Latin Americans are jumping into the mobile market at an exploding rate, deploying a projected 200 million smartphones by 2018.
That and other insights were revealed by Miami-based IMS and ComScore in the second edition of their annual study tracking regional trends in digital consumption and mobile apps.
“A very simple smartphone for $400 opens up a whole new universe. This is the beginning of something really big and confirms the opportunity,” said Gastón Taratuta, CEO, founder and partner of IMS, Latin America’s largest independent digital ad sales and media buying firm.
Taratuta, who started IMS in 2005 with $5,000, manages the company’s strategic direction and oversees all IMS sales teams. IMS’ services include the commercial representation for Twitter, LinkedIn, Waze, Spotify, FourSquare, EA and other social, geolocation and gaming and entertainment companies.
Some findings from IMS’ survey and research:
▪ About 90 percent of people connected to the internet in Latin America own a smartphone. Android is the preferred operating system.
▪ On average, Latin Americans own 17 apps. “The entry point for the Internet today is through applications,” Taratuta said.
▪ Those who are connected to the internet spend more than 37 hours on all connected devices weekly, versus about seven hours in front of the TV. Millenials spend about 12.7 hours weekly on their smartphones but only five hours on TV. “This is an important measure for advertisers. The new prime time is my own time,” Taratuta said. “It shows consumers are in control.”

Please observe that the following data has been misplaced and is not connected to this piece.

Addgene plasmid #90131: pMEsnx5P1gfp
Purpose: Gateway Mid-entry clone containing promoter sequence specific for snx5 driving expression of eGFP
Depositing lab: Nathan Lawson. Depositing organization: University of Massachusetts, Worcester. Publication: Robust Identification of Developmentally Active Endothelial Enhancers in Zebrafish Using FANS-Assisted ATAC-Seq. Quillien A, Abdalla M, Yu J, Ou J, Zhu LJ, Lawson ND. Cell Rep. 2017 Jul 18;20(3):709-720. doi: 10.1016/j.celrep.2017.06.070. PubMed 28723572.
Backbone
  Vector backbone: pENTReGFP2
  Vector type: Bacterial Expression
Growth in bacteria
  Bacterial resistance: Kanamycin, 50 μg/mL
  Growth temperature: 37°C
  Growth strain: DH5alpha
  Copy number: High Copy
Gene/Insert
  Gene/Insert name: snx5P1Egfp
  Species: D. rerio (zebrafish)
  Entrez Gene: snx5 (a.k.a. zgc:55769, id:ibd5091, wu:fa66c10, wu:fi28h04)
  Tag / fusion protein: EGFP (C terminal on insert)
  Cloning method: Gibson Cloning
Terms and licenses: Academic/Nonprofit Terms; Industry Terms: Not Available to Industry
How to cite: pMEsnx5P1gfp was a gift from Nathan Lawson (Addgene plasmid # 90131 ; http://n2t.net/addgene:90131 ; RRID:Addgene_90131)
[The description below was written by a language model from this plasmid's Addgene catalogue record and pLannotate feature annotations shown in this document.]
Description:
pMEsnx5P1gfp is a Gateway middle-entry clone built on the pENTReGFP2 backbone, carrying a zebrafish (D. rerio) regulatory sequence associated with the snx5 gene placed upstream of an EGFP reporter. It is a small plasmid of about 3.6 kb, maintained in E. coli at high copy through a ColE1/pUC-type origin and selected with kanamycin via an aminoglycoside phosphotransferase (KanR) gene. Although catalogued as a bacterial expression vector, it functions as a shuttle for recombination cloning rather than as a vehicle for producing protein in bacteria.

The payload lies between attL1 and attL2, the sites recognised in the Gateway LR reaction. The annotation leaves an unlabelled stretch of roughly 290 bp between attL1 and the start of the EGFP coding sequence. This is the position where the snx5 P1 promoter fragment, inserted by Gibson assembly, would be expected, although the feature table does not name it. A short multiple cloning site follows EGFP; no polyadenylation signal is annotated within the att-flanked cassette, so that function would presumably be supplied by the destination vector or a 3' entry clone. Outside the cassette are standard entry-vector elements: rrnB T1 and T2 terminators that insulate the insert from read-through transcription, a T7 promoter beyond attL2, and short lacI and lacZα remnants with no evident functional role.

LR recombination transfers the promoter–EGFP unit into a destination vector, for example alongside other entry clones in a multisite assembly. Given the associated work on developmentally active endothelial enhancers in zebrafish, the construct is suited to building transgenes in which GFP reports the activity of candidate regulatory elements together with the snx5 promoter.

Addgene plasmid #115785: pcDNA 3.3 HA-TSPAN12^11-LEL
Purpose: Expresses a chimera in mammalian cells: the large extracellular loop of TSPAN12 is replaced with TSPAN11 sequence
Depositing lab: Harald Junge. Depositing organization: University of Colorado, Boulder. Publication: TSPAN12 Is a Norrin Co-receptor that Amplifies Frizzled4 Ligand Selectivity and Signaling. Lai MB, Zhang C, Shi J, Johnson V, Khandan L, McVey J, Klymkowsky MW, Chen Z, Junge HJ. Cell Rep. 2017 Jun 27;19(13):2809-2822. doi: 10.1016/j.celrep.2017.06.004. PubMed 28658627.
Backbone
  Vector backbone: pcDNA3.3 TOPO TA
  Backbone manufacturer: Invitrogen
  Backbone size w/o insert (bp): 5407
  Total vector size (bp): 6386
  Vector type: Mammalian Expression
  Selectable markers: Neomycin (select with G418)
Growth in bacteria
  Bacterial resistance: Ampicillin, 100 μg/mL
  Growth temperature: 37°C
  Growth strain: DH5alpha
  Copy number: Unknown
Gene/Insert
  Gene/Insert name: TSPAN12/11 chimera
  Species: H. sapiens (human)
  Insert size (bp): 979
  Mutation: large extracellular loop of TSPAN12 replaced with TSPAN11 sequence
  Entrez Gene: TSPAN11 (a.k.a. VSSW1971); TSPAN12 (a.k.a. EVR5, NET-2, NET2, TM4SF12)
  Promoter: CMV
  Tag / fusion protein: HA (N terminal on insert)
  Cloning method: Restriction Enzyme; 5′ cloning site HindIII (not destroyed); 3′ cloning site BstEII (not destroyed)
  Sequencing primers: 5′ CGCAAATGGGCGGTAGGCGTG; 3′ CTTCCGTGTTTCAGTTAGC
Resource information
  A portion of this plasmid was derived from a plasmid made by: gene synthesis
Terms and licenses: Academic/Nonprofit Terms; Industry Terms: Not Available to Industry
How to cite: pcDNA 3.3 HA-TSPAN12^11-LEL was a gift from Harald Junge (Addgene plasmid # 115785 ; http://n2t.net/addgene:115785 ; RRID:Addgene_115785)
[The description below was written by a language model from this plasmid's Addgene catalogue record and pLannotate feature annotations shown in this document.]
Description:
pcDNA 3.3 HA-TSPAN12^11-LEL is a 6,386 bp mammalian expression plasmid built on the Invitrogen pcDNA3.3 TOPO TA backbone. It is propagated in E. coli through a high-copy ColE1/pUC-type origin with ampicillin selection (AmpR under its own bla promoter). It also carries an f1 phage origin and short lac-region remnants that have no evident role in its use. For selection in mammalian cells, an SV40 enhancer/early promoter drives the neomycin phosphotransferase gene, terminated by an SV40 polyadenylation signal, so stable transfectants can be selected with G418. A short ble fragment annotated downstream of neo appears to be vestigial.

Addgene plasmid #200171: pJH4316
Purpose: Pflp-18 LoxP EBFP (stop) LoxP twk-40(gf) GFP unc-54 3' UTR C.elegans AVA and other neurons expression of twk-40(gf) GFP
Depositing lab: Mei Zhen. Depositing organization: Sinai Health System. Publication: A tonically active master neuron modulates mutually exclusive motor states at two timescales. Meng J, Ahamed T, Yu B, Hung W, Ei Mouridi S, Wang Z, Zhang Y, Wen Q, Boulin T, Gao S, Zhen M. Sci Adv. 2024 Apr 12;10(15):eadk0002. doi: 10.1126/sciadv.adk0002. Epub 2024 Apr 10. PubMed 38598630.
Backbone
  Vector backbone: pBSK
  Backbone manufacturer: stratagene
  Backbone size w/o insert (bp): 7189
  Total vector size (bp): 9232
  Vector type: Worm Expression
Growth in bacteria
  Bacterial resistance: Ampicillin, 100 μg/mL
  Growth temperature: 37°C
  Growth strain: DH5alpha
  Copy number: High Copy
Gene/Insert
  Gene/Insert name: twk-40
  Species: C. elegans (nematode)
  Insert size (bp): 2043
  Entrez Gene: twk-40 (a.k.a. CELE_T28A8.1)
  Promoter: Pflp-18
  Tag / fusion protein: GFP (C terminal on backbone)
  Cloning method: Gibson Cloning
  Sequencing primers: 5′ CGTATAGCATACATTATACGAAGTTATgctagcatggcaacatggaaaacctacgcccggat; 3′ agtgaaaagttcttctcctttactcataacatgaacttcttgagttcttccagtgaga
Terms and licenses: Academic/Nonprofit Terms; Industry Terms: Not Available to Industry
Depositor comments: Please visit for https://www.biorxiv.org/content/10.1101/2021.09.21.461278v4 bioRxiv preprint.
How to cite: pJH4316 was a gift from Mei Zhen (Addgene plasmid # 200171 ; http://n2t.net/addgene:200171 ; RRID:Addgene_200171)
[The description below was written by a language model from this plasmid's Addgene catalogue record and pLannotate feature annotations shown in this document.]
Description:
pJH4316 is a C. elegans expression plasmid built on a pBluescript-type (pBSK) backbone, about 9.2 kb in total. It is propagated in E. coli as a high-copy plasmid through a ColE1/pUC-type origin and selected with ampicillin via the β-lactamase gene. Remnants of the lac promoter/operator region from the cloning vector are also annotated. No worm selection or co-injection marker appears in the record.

▪ Heaviest internet usage is in Brazil, Colombia and Chile. About 98 percent connect via a smartphone; about half of those also connect via a tablet.
▪ About 66 percent of smartphone users in Latin America made a purchase from their devices within the past six months.
▪ Snapchat and Spotify saw strong engagement among millennials, compared to the majority of other apps measured.
What’s driving these results? Telecom companies have become aggressive in subsidizing smartphones and tablets, and prices are decreasing. Still, unlimited data plans are not common and more infrastructure and accessibility is needed in the region, Taratuta said. “We need a lot of things but it is growing exponentially.”
Today, IMS has about 470 employees and offices in 12 Latin American countries in addition to its Miami headquarters and New York office. IMS runs campaigns for 1,700 advertisers and 450 agencies in 16 markets. In just over 10 years, IMS has gone from $2 million in billings to about $150 million projected for this year. Taratuta said. Last year, Sony Pictures Television bought a majority stake in IMS.
IMS, whose management team stayed in place after the Sony acquisition, sees more acquisitions in its future and plans eventually to expand its market focus beyond Latin America, Taratuta said. The company currently is negotiating with some European companies, and it sees opportunity in southeast Asia, the Middle East and central Europe.